Sense and Sensibility
Not many Americans have heard of Richard Vedder and Lowell Gallaway, but maybe more should. They are the authors of Out of Work [or buy from Amazon.com] the best economic history of 20th Century America and an indictment of all the monstrous and stupid things our government has done to us.
In addition to holding legitimate jobs as professors of economics at Ohio University, Vedder and Galloway work among the enemy as staff members to the Joint Economic Committee of Congress. Their publications at the JEC demonstrate the common sense of economics and the sensibility that only a familiarity with Austrian economics can bring to the study of economic history and public policy.
Unfortunately for all, their work seems to be ignored by both species of Congress. Here is a sampling of their findings, estimates, and conclusions:
- A dollar in taxes really costs Americans at least $1.40 and as much as $3. Tax relief or simply restraining government revenues would therefore help to lift the "deadweight" of government off our backs. See Tax Reduction and Economic Welfare.
- Tax increases (often justified as part of deficit reduction) actually cause government to grow. They found that every new dollar in taxes was spent on new programs and that new spending actually increased by $1.59 per dollar of new taxes and that deficits got worse as a result. See Taxes and Deficits: New Evidence and Bud get Surpluses, Deficits, and Government Spending.
- Increases in government spending reduce national output and that simply reducing federal spending as a % of GDP by a couple of percentage points would dramatically increase the size of the economy by hundreds of billions of dollars. Read The Impact of the Welfare State on Small Business and the American Entrepreneur.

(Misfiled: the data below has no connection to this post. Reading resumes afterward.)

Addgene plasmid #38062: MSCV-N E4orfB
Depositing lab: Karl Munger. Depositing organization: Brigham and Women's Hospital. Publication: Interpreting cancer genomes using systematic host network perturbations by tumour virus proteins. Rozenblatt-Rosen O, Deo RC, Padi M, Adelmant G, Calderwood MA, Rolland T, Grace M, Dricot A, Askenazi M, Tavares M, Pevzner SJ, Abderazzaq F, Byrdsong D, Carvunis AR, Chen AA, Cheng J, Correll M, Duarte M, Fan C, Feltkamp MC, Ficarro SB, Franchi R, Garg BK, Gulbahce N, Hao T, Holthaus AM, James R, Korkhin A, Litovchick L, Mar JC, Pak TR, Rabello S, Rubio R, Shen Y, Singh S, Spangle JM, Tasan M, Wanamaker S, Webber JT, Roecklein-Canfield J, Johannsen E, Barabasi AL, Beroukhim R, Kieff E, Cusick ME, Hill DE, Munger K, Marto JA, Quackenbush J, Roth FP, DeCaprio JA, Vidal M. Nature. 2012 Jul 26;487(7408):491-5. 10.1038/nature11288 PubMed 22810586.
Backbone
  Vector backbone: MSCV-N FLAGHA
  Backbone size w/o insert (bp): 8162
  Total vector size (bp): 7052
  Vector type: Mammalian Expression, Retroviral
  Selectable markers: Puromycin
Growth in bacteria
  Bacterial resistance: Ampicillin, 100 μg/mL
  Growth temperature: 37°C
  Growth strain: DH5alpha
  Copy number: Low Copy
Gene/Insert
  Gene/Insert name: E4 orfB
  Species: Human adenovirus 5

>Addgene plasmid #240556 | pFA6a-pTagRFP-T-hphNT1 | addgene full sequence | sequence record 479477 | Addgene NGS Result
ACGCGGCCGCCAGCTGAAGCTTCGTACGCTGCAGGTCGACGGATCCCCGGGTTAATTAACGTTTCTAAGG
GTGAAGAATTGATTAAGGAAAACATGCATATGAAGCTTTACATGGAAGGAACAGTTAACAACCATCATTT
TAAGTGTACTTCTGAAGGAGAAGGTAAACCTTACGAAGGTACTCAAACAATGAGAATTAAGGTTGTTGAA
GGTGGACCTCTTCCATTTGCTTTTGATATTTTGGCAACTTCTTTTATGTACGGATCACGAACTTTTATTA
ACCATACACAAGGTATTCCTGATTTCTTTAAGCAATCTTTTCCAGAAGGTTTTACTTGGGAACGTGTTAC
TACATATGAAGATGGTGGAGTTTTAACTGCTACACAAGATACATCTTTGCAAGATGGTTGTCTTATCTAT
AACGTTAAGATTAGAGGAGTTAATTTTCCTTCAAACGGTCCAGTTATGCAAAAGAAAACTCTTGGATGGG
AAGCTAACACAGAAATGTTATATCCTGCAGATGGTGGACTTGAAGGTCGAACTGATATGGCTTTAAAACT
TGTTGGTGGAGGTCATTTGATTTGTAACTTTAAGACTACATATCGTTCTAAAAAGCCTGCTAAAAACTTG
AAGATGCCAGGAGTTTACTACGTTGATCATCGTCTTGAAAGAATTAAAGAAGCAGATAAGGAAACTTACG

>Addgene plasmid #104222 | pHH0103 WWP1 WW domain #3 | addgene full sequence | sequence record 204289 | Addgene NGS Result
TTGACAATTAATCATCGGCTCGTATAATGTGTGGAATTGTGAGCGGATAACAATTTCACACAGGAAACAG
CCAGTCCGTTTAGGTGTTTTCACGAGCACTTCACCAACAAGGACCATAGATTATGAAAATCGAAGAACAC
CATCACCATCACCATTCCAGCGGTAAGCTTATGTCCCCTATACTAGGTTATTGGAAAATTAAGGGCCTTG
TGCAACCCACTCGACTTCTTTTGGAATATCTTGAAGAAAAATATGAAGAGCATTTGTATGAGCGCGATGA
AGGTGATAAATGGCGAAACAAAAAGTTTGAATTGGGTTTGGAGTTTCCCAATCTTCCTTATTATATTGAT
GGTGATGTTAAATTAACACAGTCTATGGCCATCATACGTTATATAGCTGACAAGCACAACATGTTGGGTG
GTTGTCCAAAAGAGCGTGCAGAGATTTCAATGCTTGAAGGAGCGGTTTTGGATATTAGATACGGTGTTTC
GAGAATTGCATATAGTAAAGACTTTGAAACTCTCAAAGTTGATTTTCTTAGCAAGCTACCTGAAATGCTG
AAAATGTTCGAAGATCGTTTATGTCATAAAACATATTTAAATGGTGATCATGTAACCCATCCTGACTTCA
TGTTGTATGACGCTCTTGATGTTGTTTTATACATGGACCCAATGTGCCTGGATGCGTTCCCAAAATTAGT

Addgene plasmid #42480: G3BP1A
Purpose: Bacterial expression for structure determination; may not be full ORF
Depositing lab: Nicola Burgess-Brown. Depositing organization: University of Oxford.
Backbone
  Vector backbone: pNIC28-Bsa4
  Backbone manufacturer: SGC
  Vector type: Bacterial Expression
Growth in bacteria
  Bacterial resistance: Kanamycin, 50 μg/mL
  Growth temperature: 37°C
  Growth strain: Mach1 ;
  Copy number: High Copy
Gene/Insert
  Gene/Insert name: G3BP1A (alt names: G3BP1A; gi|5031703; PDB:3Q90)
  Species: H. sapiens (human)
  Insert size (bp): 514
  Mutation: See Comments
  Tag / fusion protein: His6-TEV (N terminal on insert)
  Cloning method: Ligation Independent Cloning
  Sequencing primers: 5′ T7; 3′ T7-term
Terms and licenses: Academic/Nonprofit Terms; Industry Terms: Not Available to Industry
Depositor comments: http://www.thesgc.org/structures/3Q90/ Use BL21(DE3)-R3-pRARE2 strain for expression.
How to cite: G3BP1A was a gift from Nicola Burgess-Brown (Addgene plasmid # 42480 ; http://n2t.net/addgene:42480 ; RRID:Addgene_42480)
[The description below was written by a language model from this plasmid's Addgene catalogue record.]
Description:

- In several studies on welfare spending, Vedder and Galloway find that welfare is harmful to economic growth, entrepreneurs, workers, and children. Very harmful. A mere $100 billion decrease in government spending would move 3 million children above the poverty line by creating more jobs, higher wages, and economic growth. That’s just $33,000 to get a kid out of poverty. See The Impact of the Welfare State on America’s Children, The Impact of the Welfare State on the American Economy, and The Impact of the Welfare State on the American Family.
- Budget surpluses early in the Republic were returned to the citizens in the form of tax cuts, now every dollar in surplus is quickly turned into a permanent increase in the size of the federal government. A tax cut equal to the size of this year’s "budget surplus" would not only get our money back, it would create a permanent increase in the size of the productive economy of almost $40 billion a year. See Tax Reduction and Economic Welfare.
- In their statistical analysis of American history, they found that the optimal level of federal spending is not at the current level of around 20% of GDP but at around 11% of GDP. However, I would like to point out that they include government spending in GDP and if removed the statistically optimal size of government might fall 1000%. After all, federal spending was far less than five percent of national output over most of American history—the most productive part of American history! See Government Size and Economic Growth.
It's too bad that Congress won’t listen to its own economists. Vedder and Galloway aren’t calling for the immediate overthrow of all government; they are arguing that just small reforms like small tax cuts and marginal spending cuts could make a real difference in the economic lives of Americans. The fact that Congress hasn’t acted on economic reform is a sure sign of where their priorities lie.
While somewhat heavy on statistical analysis, all of these reports are available at the Joint Economic Committee website. It might be worth downloading copies the next time you feel like sending an ideological letter bomb to your Congressmen or newspaper editor.
* * * * *
Mark Thornton is O.P. Alford III resident scholar at the Ludwig von Mises Institute.
Read an interview with Richard Vedder in the Austrian Economics Newsletter.